Children and young people are disproportionately affected by the risks of the digital world, given both their developmental vulnerabilities and their status as ‘early adopters’ of emerging technologies. They are ‘canaries in the coal mine for threats to us all.’
Despite this, the protections that children and young people enjoy as norms in the offline world do not meaningfully exist online. The digital sector defends its ‘exceptional’ status as unregulated and unregulatable. Governments around the world have yet to legislate for the online protection of children and young people from: ‘content’ risks (e.g. exposure to harmful or age-inappropriate material); ‘contact’ risks (e.g. exposure to unsolicited contact from adults); ‘conduct’ risks (e.g. cyberbullying); and ‘contract’ risks (e.g. data harvesting, commercial pressure and exhortations to gamble).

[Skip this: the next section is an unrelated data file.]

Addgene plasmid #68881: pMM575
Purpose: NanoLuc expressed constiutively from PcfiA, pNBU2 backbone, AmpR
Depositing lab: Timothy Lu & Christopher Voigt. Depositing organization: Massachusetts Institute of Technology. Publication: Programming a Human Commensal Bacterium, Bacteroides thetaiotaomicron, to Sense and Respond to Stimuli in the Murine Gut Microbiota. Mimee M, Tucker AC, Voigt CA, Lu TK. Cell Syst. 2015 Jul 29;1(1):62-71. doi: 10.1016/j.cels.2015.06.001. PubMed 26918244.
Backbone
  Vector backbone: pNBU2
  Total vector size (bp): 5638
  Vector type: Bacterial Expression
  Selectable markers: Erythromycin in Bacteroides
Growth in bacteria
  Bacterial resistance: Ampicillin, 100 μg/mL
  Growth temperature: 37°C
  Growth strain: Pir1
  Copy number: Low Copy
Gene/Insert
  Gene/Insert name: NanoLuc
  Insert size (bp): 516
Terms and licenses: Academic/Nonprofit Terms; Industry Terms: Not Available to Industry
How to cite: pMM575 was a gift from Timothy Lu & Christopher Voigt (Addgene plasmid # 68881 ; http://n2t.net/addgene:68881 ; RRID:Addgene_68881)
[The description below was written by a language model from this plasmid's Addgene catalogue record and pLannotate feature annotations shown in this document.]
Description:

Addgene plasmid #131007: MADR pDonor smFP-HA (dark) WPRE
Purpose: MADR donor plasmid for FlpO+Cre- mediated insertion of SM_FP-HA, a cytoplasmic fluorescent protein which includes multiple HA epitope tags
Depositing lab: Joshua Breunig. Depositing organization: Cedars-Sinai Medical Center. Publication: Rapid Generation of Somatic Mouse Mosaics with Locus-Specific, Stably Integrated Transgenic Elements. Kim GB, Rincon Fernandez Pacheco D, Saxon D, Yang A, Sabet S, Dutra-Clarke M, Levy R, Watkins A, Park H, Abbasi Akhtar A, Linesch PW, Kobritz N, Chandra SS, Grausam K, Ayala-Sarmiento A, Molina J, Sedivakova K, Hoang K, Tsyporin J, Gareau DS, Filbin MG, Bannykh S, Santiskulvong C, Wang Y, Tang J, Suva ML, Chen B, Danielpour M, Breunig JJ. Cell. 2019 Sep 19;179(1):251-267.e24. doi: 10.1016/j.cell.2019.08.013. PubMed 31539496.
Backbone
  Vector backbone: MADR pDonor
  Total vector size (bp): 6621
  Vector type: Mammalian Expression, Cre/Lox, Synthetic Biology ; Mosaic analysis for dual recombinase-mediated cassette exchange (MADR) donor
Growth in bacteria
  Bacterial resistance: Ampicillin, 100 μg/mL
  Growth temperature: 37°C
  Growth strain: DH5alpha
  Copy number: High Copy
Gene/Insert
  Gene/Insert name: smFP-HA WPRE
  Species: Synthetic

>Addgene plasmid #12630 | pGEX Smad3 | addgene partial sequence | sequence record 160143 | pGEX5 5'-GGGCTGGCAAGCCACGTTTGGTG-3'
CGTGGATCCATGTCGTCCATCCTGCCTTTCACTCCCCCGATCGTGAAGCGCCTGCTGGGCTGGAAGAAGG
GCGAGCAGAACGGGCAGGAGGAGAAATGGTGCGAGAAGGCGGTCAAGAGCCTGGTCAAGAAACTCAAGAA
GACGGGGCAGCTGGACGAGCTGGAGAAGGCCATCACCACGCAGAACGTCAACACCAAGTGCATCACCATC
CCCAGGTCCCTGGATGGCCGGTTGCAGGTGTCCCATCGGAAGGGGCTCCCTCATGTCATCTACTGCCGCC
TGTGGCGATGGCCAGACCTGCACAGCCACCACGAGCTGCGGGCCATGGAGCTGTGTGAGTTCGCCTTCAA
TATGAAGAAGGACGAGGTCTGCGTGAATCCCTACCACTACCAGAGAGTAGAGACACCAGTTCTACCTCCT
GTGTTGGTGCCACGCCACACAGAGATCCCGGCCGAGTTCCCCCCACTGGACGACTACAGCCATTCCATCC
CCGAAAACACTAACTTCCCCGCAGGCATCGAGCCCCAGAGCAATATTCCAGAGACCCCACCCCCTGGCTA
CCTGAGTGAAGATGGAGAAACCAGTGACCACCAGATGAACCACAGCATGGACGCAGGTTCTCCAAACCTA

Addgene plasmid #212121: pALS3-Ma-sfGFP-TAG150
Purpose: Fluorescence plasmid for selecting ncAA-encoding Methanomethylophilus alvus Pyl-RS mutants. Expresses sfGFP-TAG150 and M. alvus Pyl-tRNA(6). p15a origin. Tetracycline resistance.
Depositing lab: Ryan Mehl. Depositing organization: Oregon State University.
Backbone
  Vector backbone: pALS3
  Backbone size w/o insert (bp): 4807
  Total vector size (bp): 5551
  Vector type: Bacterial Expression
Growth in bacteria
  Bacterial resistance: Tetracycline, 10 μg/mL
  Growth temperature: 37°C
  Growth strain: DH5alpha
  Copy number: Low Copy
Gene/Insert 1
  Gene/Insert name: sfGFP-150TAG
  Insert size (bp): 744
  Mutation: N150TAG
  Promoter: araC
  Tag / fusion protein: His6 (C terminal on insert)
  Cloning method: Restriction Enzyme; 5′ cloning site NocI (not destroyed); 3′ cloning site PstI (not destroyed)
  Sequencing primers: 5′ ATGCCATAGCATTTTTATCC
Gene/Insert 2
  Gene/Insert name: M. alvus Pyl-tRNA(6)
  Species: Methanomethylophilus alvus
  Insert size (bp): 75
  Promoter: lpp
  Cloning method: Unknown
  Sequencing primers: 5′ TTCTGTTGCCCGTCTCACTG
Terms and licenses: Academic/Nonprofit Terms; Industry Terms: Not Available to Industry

This lack of coherent, comprehensive child online protection legislation, both at a global level and within individual jurisdictions, has seen the introduction of products and services that pay little regard to, and assume no liability for, the welfare of children and young people.
Digital service providers must be held accountable and liable for the welfare of children and young people. Simply put, the protection of children and young people’s wellbeing is the price of doing business.
Countries must be proactive in introducing legislation in both their own jurisdictions and internationally. The European Union, the UK, and California have all recently demonstrated that jurisdictional action is more than capable of driving global norms.
In addition to introducing new regulation and legislation, there is an urgent need to apply and enforce existing laws, rights and safeguarding obligations to the digital world.